While Democrats will continue to control the House following the 2020 elections and Republicans will likely continue to control the Senate, the divides in both chambers will be narrower than in the current Congress.
That makes it more important than ever for the dairy industry and every other group wanting to advance an agenda to work together, Andy Novakovic, a dairy economist with Cornell University, said during the latest “Dairy LiveStream” podcast.
“We’ve been in a system where there’s a lot of pressure for all the Democrats to vote one way and all the Republicans to vote another way,” he said.
It’ll be interesting to find out if the delicately balanced structure is going to end up paralyzing Congress or create an environment in which coalitions are built, he said.
For the dairy industry, it will be important for producers and processors to work together on issues before they go to the House and Senate, he said.
“It’s going to be just all the more important if you’re going to get something done for an industry to move together with some sort of unity voice and try to deal with those issues and not require or expect that the United States Congress is somehow going to adjudicate that for us,” he said.
Novakovic said he’s optimistic about immigration and trade but tends to be more pessimistic when it comes to environmental and nutritional policy.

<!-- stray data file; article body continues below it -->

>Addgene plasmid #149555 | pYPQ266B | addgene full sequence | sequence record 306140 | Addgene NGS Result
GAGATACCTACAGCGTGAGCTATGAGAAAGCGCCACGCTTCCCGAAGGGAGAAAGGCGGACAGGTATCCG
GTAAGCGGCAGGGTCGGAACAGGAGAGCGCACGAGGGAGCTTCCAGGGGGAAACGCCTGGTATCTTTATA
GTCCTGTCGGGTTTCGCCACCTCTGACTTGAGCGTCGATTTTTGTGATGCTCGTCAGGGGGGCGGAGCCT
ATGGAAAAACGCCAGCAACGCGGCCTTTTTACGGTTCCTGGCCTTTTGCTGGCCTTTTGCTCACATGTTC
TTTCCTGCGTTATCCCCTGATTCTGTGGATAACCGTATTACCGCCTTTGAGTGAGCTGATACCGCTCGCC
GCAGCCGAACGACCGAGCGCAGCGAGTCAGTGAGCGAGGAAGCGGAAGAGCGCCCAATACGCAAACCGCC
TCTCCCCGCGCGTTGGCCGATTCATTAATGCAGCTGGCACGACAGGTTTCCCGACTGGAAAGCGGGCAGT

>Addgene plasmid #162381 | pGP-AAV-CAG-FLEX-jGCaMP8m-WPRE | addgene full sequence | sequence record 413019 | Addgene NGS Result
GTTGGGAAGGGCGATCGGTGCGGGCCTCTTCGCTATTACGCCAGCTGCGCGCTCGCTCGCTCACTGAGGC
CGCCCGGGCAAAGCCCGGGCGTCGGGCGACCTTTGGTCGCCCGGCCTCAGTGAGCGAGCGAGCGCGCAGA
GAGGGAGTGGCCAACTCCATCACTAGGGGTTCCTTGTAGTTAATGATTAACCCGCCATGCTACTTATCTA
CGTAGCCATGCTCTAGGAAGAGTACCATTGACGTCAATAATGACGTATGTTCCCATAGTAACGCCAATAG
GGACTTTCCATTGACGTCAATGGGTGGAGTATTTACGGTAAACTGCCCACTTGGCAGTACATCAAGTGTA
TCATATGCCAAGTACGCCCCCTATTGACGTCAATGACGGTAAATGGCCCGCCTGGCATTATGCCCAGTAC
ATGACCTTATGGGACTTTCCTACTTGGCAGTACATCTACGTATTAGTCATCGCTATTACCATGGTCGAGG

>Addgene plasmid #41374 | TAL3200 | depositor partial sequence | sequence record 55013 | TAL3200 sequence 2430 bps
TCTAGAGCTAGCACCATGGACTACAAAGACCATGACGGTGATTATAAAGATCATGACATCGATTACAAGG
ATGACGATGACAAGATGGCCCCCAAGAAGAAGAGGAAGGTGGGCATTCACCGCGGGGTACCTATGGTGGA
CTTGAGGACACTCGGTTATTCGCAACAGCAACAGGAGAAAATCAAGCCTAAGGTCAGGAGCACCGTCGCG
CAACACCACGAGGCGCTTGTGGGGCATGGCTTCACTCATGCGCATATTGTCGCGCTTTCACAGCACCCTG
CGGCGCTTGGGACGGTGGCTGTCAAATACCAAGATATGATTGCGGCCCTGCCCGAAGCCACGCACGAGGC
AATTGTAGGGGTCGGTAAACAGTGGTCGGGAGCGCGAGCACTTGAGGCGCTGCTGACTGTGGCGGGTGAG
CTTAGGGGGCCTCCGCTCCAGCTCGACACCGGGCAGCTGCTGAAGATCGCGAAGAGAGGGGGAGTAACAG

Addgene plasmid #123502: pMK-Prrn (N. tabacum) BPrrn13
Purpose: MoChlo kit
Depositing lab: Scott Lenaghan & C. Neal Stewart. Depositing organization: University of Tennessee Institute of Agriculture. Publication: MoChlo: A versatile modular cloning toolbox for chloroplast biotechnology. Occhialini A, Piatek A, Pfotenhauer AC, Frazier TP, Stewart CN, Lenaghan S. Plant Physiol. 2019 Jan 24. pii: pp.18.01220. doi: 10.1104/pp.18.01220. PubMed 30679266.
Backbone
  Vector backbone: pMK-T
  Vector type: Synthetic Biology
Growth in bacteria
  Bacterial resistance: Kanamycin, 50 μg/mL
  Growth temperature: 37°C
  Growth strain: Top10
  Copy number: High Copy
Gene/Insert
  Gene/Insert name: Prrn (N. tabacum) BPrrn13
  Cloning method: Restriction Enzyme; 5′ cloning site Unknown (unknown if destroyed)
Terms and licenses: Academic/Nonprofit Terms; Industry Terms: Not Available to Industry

He also thinks legacy programs, such as SNAP food stamps, federal milk marketing orders and crop insurance, are safe in the new Congress and administration.
Other dairy insiders on the podcast weighed in on which policy and programs related to dairy might be on shaky ground.
Paul Bleiberg, senior vice president of government relations for the National Milk Producers Federation, said the Dairy Margin Coverage program should be safe.
It was enacted in the last farm bill and is authorized for at least another seven years, he said.
But he thinks the coronavirus food assistance effort created this year is on shaky ground.
“I’m sure there may be some additional COVID relief in the new year, but it may look very different, especially the food box program. I wouldn’t expect to see that one back,” he said.
Dave Carlin, senior vice president of legislative affairs and economic policy for International Dairy Foods Association, expects a strong focus on nutrition from the incoming administration.
“I think the SNAP program, which obviously affects our industry in a big way, is safe and will expand,” he said.
But he’s uncertain about the hard-won battle to get 1% flavored milk in school nutrition programs and hopes USDA doesn’t go back on that issue.
“We’re going to keep a close eye on the 1% flavored milk in schools because that to me could be a little shaky depending on, again, the team that’s put in place at USDA,” he said.